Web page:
Karate: The journey, fight and connection to Japan

Karate 1-Premier League Tokyo Female Kata gold medalist Kiyou Shimizu
Karate 1-Premier League Tokyo Female Kata gold medalist Kiyou Shimizu

It was only half a century ago that the first international karate competition was held at the Nippon Budokan and, come August next year, the venue will once again be part of the sport’s history. 

“The Olympic Games was the aim and dream of the World Karate Federation, and the dream of the karate family,” said Tokyo 2020 Karate Services Manager Aina Kobinata. 

“The goal of one day being included in the Olympic Games is written in the statutes of the WKF.”

Tokyo 2020 Karate Services Manager Aina Kobinata
Tokyo 2020 Karate Services Manager Aina Kobinata

Karate has tried to be part of the last three Olympic Games and originally had missed out to wrestling to be included in Tokyo 2020. However, a ratification of the International Olympic Committees’ rules meant more sports to be included in the Olympic programme.

In August 2016, karate was one of five sports to be included at Tokyo 2020.

“We are extremely happy to be in the Olympic Games,” said Kobinata.

“It’s tough to explain with words but at least 100 million participants around the world are looking forward to watching karate on the Olympic stage.”

The birthplace of karate

Karate originated on the island of Okinawa during the Ryukyu Dynasty, where it was used by soldiers to fight and defend themselves as they were not permitted to use weapons. 

The sport was introduced to the Japanese mainland in the 1920s, before university students created competition rules in the 1950s in order to use the techniques they had learned. By the following decade karate had been introduced around the globe by Japanese instructors.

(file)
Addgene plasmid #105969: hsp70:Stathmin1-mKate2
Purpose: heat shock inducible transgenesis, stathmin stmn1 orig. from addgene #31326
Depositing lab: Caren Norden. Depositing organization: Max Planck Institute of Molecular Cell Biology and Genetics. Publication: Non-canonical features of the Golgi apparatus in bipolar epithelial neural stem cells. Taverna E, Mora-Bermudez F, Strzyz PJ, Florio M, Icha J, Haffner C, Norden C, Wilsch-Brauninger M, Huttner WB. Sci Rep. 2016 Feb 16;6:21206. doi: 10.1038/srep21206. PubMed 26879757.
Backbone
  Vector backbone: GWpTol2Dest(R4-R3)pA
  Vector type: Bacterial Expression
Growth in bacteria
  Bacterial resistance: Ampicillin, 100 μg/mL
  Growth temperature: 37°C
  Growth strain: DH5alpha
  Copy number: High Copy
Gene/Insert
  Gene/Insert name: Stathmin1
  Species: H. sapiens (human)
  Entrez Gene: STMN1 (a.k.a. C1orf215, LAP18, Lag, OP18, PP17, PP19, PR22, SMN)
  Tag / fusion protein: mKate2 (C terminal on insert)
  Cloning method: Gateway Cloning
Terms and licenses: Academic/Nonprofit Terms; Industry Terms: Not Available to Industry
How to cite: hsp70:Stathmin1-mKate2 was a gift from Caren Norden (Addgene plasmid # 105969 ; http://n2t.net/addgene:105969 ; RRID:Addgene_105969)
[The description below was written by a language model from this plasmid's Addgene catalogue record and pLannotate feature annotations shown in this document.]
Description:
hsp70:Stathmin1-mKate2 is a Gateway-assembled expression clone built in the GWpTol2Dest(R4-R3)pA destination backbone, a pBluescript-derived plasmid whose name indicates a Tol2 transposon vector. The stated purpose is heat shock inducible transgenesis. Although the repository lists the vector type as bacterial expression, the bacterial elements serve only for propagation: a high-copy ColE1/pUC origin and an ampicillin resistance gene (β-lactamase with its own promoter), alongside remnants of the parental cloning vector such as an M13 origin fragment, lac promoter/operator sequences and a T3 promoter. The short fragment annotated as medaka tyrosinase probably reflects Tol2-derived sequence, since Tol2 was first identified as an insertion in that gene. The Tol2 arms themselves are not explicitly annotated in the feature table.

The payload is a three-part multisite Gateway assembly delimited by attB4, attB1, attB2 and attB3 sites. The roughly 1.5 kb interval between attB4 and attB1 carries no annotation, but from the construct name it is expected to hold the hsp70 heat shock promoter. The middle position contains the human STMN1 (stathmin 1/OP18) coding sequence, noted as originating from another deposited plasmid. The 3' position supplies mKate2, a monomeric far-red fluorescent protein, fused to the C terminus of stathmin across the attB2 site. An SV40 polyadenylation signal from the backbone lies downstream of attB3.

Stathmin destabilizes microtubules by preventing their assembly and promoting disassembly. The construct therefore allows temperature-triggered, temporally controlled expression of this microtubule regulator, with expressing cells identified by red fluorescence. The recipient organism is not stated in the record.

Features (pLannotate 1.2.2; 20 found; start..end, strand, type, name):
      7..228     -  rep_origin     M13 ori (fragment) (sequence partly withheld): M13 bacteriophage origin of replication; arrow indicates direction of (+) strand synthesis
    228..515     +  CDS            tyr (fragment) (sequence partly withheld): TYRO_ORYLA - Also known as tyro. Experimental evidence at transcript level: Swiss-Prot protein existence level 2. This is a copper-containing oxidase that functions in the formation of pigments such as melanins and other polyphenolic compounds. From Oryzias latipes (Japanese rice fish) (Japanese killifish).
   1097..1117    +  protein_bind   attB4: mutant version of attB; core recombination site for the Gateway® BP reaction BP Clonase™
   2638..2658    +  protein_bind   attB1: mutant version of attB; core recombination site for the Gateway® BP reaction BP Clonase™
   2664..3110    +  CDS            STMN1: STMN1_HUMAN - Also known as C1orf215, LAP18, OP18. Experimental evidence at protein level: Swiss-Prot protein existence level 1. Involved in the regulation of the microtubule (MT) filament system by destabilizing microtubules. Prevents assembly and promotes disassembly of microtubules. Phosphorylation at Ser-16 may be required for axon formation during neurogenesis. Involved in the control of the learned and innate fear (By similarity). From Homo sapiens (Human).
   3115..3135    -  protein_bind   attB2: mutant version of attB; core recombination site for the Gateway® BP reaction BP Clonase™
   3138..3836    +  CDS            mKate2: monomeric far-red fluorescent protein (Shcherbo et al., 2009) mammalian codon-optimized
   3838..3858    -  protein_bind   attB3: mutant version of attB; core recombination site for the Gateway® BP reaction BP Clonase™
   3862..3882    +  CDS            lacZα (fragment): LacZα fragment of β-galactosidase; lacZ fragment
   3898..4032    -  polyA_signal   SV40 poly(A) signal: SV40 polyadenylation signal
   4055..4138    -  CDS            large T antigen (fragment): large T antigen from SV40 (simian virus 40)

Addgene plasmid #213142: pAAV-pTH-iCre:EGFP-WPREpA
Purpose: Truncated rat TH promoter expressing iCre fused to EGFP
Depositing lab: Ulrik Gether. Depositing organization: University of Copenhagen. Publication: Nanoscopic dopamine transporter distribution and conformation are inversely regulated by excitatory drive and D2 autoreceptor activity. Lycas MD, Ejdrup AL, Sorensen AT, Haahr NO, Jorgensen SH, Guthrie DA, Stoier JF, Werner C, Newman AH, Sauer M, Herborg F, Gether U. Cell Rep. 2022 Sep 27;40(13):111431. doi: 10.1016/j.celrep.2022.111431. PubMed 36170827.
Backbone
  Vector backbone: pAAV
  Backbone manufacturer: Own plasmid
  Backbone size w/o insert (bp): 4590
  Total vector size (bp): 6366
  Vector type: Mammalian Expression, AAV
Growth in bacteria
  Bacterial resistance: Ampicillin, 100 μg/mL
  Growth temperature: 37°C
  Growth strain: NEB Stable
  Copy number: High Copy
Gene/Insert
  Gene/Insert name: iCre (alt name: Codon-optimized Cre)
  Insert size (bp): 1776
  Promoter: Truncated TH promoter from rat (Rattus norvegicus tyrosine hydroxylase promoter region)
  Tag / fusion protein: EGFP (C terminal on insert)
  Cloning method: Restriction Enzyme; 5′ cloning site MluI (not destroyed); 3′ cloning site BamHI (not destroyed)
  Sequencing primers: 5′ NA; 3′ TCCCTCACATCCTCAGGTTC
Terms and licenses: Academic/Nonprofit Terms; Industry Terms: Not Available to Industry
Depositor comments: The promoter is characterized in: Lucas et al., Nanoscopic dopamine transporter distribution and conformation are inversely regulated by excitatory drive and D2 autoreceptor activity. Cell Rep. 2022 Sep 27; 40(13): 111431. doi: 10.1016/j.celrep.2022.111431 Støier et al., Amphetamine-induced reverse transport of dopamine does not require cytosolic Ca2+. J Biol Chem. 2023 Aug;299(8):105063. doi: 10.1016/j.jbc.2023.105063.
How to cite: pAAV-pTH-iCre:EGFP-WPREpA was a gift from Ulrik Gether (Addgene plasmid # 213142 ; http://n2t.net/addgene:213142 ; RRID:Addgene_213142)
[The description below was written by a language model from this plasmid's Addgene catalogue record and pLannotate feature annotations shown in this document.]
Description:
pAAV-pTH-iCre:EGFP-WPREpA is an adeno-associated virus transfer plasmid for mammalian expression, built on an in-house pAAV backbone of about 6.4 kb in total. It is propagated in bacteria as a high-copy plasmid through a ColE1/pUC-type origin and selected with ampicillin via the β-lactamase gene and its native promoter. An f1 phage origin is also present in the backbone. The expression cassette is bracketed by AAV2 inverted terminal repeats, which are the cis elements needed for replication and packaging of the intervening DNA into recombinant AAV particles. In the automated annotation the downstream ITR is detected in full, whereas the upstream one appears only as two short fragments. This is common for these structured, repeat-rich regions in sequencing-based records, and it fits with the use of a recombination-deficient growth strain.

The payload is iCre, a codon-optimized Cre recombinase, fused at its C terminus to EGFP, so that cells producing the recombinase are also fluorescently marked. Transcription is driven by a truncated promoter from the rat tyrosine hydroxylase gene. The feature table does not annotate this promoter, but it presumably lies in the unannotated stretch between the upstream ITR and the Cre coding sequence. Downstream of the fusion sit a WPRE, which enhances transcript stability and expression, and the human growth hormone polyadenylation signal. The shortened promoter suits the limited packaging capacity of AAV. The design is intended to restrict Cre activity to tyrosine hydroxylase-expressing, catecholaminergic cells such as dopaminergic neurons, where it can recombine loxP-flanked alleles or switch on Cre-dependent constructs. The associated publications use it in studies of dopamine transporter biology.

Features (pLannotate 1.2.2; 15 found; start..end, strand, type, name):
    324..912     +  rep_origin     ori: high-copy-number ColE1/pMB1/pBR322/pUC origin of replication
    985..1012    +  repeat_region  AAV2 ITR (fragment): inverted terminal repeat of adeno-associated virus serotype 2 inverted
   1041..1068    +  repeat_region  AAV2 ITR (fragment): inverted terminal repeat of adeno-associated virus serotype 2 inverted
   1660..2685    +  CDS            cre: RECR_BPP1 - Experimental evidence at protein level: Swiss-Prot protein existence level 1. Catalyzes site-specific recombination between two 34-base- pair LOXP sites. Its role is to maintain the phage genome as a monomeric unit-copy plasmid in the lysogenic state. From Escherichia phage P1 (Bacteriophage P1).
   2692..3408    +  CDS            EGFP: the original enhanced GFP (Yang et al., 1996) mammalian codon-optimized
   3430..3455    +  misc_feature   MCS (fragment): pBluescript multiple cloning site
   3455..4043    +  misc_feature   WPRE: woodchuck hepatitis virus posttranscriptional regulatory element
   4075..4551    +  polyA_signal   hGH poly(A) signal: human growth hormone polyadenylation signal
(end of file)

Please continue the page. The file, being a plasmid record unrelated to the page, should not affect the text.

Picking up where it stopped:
Now, there are millions of karate practitioners in over 194 countries.  

Karate consists of kata — where athletes demonstrate one of the 102 recognised series of offensive and defensive movements — and kumite (sparring).

Karate 1-Premier League Tokyo Kata Male gold medallist Ryo Kiyuna.
Karate 1-Premier League Tokyo Kata Male gold medallist Ryo Kiyuna.
Kphoto.net

“In kumite, we have to control all techniques perfectly, which is a unique feature of karate, while kata movements are all pre-arranged and every single movement has a meaning,” said Kobinata. 

Karate has evolved as a sport since it first came to fruition in the mid-twentieth century but the sport still maintains its traditional principles. 

“I think karate is composed of tradition and innovation,” Kobinata said. 

“Tradition is the technique of fighting, which a lot of people practice every day, so even the karateka who don't compete love to train in the techniques in order to improve. 

“Innovation is the improvement we have made universally to be in the Olympic Games.”

The best to compete in Tokyo

Recently, the best karateka in the world gathered at Nippon Budokan for the highly anticipated Karate 1-Premier League, where over 600 competitors attempted to earn qualification points for Tokyo 2020. 

The final day of competition saw a sold-out crowd of 14,000 locals enjoying everything that karate had to offer. 

While many attending karate at the Olympic Games may be new to watching, Chairman of the WKF Referee Commission, Javier Escalante, has said efforts are being made to ensure all who come will understand what is happening. 

“We will do our best and will have people describing what is happening. This is the best way to teach the public,” he said 

“The scoreboards will also be animated, so they understand what we're doing.”

Two karateka battle it out during kumite
Two karateka battle it out during kumite
Xavier Servolle

The event itself will see the top karateka from across the globe vying to take home a coveted gold medal and write themselves into the history books.

“Spectators can watch the highest level of competition in Tokyo. I'm confident about this,” Kobinata said.

“You feel you should be excited during that competition, it's so quick and powerful. You feel that you can't stop watching.”